North to Snarestone

Rose Narrowboats Collage

North on Ashby Canal to Snarestone

4 Night Break

63.5 Miles

2 Locks

21 Hours

Short Break Map

After a slightly urban feel to the start of this route it quickly opens out into fine Leicestershire countryside and prosperous villages with only one very shallow lock at Hawkesbury. 31 ¾ miles, 1 lock each way, 22 hours cruising total.

The Oxford Canal was engineered by James Brindley and built as a “contour canal” which means that the line follows the contours of land with a minimum of earthworks. This created a very tortuous route and the northern section of the canal was modernised in the 1830’s, almost halving the distance from Coventry to Braunston, striding across the countryside with a series of impressive arrow straight cuttings and embankments interspersed with winding sections of the original canal.


Bridge 27 Oxford Canal

The first part of your journey is along mostly “new” canal (only about 180 years old!) and after passing through some impressive cuttings and high above open farmland you reach Ansty in about 1 ½ hours.

The embankment just before Ansty was the site of a serious breach in November 1963  when a 30ft high embankment gave way and washed 10,000 tons of clay and sand onto adjoining land.  Fortunately the problem was spotted by a farmer who, out for an early morning walk with his dog, noticed one of his fields was now under water. He raised the alarm and quick action by British Waterways staff prevented the breach becoming a serious catastrophe that could have closed the Oxford Canal for a long time. Repairs were completed quickly and the canal re-opened for traffic. The site of the repair is still visible (look for the concrete section of wall) and the location today make a good place to tie up and visit the pay-and-play golf course (with an excellent club house)you reach Ansty in about one hour. Here there is a pub, the Rose and Castle which has an excellent reputation for food.

Oxford Canal at Ansty

After Ansty you approach the outskirts of Coventry, but the canal still manages to retain a rural character for much of the one and a half hour run into Hawkesbury Junction (also known as Sutton Stop). Hawkesbury Junction was designated a conservation area in 1976 and is something of an industrial archaeology haven despite much development around it.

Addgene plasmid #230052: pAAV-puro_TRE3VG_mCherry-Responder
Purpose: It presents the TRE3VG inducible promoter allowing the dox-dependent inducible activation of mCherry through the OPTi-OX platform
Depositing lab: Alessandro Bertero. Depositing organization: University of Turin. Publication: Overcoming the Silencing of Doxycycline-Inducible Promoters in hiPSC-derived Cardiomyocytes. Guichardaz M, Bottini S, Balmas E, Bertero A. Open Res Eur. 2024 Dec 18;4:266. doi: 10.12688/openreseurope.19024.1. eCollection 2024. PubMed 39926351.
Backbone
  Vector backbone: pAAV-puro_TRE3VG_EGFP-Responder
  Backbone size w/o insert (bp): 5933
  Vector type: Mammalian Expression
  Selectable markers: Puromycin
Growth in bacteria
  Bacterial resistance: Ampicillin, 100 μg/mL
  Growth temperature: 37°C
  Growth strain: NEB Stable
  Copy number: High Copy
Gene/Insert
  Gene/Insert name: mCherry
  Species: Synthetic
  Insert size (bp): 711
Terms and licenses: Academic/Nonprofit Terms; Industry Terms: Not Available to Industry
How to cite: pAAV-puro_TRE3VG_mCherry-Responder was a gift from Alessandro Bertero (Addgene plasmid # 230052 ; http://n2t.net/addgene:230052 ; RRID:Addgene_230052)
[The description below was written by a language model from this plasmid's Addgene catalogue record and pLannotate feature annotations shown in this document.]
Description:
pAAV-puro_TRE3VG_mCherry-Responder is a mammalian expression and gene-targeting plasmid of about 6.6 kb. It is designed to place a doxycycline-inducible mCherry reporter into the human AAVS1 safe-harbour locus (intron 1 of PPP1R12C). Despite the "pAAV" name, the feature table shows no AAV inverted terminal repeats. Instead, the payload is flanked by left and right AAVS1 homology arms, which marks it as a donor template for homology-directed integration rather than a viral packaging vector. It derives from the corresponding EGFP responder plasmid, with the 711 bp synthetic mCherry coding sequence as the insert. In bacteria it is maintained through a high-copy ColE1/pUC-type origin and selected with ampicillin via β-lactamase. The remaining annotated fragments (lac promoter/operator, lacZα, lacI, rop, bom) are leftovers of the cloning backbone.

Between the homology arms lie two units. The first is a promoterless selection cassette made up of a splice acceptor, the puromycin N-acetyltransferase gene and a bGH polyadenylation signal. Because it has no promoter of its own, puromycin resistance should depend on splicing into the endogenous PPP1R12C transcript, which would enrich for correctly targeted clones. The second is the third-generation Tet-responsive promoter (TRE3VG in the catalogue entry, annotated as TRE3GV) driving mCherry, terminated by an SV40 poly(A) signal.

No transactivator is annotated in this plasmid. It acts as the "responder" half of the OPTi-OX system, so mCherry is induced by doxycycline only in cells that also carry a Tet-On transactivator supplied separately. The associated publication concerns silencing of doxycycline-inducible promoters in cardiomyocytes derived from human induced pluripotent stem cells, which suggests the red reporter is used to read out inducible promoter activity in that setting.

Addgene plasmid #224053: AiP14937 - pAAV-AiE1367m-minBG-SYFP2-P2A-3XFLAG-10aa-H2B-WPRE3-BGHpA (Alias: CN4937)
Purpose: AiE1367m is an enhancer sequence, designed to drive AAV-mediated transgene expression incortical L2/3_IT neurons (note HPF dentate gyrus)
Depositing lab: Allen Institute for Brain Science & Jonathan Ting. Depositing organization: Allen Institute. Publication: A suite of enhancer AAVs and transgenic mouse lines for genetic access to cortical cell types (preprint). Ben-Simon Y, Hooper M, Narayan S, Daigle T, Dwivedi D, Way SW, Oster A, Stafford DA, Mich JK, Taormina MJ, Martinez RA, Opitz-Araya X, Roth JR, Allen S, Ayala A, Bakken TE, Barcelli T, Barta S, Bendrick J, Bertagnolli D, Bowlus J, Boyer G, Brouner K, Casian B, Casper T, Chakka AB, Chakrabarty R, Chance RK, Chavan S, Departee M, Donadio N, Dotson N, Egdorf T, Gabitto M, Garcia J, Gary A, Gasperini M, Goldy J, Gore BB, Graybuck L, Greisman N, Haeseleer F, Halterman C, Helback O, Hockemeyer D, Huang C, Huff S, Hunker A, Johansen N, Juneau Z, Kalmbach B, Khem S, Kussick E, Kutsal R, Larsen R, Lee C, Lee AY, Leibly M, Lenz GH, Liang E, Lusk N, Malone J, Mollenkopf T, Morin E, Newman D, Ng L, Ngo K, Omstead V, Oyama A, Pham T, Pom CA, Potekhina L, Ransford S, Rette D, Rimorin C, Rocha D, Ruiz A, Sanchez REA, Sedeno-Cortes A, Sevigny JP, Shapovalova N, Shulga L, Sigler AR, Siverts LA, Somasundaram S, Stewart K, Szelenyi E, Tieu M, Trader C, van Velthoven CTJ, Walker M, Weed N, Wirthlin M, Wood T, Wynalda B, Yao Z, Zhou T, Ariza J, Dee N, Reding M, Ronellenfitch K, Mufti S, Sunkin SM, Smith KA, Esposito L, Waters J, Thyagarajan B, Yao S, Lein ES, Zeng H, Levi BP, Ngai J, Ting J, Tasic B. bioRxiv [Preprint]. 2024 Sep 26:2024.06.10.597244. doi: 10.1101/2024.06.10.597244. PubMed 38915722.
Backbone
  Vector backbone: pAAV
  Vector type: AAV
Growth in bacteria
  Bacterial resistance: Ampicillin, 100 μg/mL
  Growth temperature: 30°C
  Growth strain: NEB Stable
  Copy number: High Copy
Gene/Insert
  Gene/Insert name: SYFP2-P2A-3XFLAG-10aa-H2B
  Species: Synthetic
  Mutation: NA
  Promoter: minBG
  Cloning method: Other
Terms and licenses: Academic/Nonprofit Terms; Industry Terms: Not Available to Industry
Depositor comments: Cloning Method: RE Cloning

Hawkesbury Lock


There is an impressive cast iron bridge, an engine house that once housed a Newcomen Beam Engine (now saved for posterity and preserved at Newcomen Engine House, Dartmouth), a colourful pub (the Greyhound), and a 6 inch deep stop lock. Just down the road is a charming Victorian pub, the Boat. This area is rich in industrial history; you can discover the mysteries of the Newdigate Arm, Arbury Hall and the various quarries and coal mines that were the raison d’etre of the canal in the first place.

Go right .round the junction (a 180 degree right turn to test the helmsman’s skill) and continue north along the Coventry Canal; the left turn takes you on a very urban journey into the basin in Coventry centre. Heading towards Marston Junction, you pass through a long wooded cutting before skirting Bedworth and passing the historic Charity Dock. Soon you come to Marston Junction where you can turn right into the Ashby Canal or carry on up the Coventry Canal. This is about one hour from Hawkesbury and about three and a half hours from the boatyard.

Hawkesbury Engine House


The Ashby Canal has twenty two miles of lock-free cruising and becomes prettier and prettier the further you go, the last 6 miles or so epitomising all that is best in English countryside. There is only a canalside pub, the Limekilns, where the A5 Watling Street crosses the canal close to Hinckley.

Cattle on the canalside

Beyond Hinckley the canal becomes very rural indeed. There are, however, some lovely villages  only a short walk away from the canal, particularly at Stoke Golding, Market Bosworth and Shackerstone.

There is a now a very popular cafe at Sutton Cheney Wharf and the fascinating site of the Battle of Bosworth Field, near bridge 35 is well worth a look. There is a visitor centre here where you can trace how King Richard III lost his crown to Henry Tudor in 1485. Adjacent to the canal here is a steam heritage railway and museum: opening times are restricted, but there are steam trips on most Saturdays, Sundays and Bank Holidays.

After the sharp turn at Shackerstone is a fine cast iron aqueduct over the River Sense and there are good moorings here to explore the village (don’t miss “The Rising Sun”) and the heritage steam railway. The best of the scenery on this canal awaits from here to the terminus of the canal beyond Snarestone, where the canal runs under the village in a tunnel. The village pub, The Globe, is built just next to the tunnel entrance.

The canal continues a short distance beyond the tunnel to a winding hole. It used to run for a further nine miles to Moira, but due to extensive subsidence in the area due to coal mining activity the section beyond here was progressively closed and abandoned between 1957 and 1966.

Happily work is in hand to re-open canal back to Moira from the present terminus and the first stages of this work can be seen just beyond the winding hole.